This session addresses challenges in tracking and measuring the research output and impact of minor academic disciplines in the humanities. Scholarly fields such as theology and religious studies exist at the margins of the contemporary academy, and prevailing research information management tools do not accurately capture the range and reach of their academic contributions. The participants in this panel will assess the current state of research information management in minor academic fields, then suggest traditional and non-traditional bibliometric solutions to measure them more comprehensively and fairly. The panelists will explore how open source initiatives such as Wikidata/WikCite and OpenAlex could help to mend the gaps between central and peripheral academic fields. They will also explore how emerging techniques such as network analysis helps to demonstrate the reach and interdisciplinary impact of scholarship in these disciplines.
Erika Valenti, Executive VP, North American, Emerald Group Publishing will speak about: - First Voices First Initiative - Emerald North America's Experience in Partnering (problems overcome / successful outcomes / learning acquired) - Expansion of the Work and Next Steps
You’ve got your team together now, but how do you know what to do? Product Management is all about understanding needs and solving problems - for your users, your customers and your organization? How do you understand those needs? How do you determine priorities? This program segment will provide clarity and help you to focus on your discovery process.
It’s a muddled area for libraries, content providers and readers. Long-form content has traditionally been contained in printed volumes both for reasons of consumption as well as convenient access. With the arrival of ebooks, some aspects of engaging with long-form content became a bit easier – searchability, mobility, etc. Still, neither form seems to fully satisfy. Each user learns his or her own best practices for reading and referencing book content. Is it any wonder then that those whose scholarship relies on long-form content are suspicious of proposed changes to book production, delivery and access? This virtual conference will consider from a variety of perspectives issues associated with creation, publication, and distribution of The Book. Speakers may explore metrics of usage (downloads, duration of reading session, etc.) as well as questions of reader behavior, assignment of metadata, and long-term access to licensed digital content.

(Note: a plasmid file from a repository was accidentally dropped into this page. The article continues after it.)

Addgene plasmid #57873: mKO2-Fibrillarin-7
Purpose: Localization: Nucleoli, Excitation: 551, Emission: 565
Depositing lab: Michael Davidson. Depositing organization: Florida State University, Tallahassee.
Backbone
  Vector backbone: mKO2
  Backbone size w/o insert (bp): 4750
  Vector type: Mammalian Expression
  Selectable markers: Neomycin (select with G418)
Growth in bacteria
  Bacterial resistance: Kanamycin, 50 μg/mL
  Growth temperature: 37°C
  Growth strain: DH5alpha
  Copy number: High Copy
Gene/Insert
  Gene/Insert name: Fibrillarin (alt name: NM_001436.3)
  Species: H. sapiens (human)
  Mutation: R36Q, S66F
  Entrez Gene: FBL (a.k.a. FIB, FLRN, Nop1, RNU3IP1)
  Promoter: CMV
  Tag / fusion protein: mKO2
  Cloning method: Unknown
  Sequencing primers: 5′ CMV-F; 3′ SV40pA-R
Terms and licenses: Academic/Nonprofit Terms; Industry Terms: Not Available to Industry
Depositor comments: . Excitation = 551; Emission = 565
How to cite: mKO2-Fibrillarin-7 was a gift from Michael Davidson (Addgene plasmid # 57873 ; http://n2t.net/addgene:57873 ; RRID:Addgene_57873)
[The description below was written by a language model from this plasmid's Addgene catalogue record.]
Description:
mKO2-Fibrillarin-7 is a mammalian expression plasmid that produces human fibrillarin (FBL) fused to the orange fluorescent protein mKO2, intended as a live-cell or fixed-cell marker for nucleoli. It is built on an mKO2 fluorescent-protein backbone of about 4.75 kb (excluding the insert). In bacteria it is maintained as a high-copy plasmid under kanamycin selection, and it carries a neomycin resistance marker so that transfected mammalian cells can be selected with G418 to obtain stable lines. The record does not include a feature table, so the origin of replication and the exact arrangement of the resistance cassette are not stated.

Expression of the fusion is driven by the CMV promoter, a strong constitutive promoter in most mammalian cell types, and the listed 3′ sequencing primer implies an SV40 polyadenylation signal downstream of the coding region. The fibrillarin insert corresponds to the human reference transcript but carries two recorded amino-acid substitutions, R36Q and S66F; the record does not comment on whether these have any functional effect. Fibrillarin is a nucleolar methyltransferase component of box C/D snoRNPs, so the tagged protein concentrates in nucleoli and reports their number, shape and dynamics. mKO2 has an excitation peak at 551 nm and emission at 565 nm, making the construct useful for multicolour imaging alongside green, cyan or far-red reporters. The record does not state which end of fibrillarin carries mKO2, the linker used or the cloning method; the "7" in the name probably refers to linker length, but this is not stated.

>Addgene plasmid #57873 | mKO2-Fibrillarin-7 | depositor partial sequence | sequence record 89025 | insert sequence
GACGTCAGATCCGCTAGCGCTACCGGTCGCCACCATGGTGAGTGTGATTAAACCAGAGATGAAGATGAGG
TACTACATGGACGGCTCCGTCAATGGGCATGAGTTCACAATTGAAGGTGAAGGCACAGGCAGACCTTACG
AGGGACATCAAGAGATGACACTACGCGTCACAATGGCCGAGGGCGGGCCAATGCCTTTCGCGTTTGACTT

Have 3D printers become commonplace? Is someone in your library using pizza boxes to create their next-generation VR viewer? Perhaps you’re wondering just how sophisticated (and how spacious) a Maker Space needs to be these days. What are the expectations from students and faculty? What tools and services need to be part of a library’s maker space?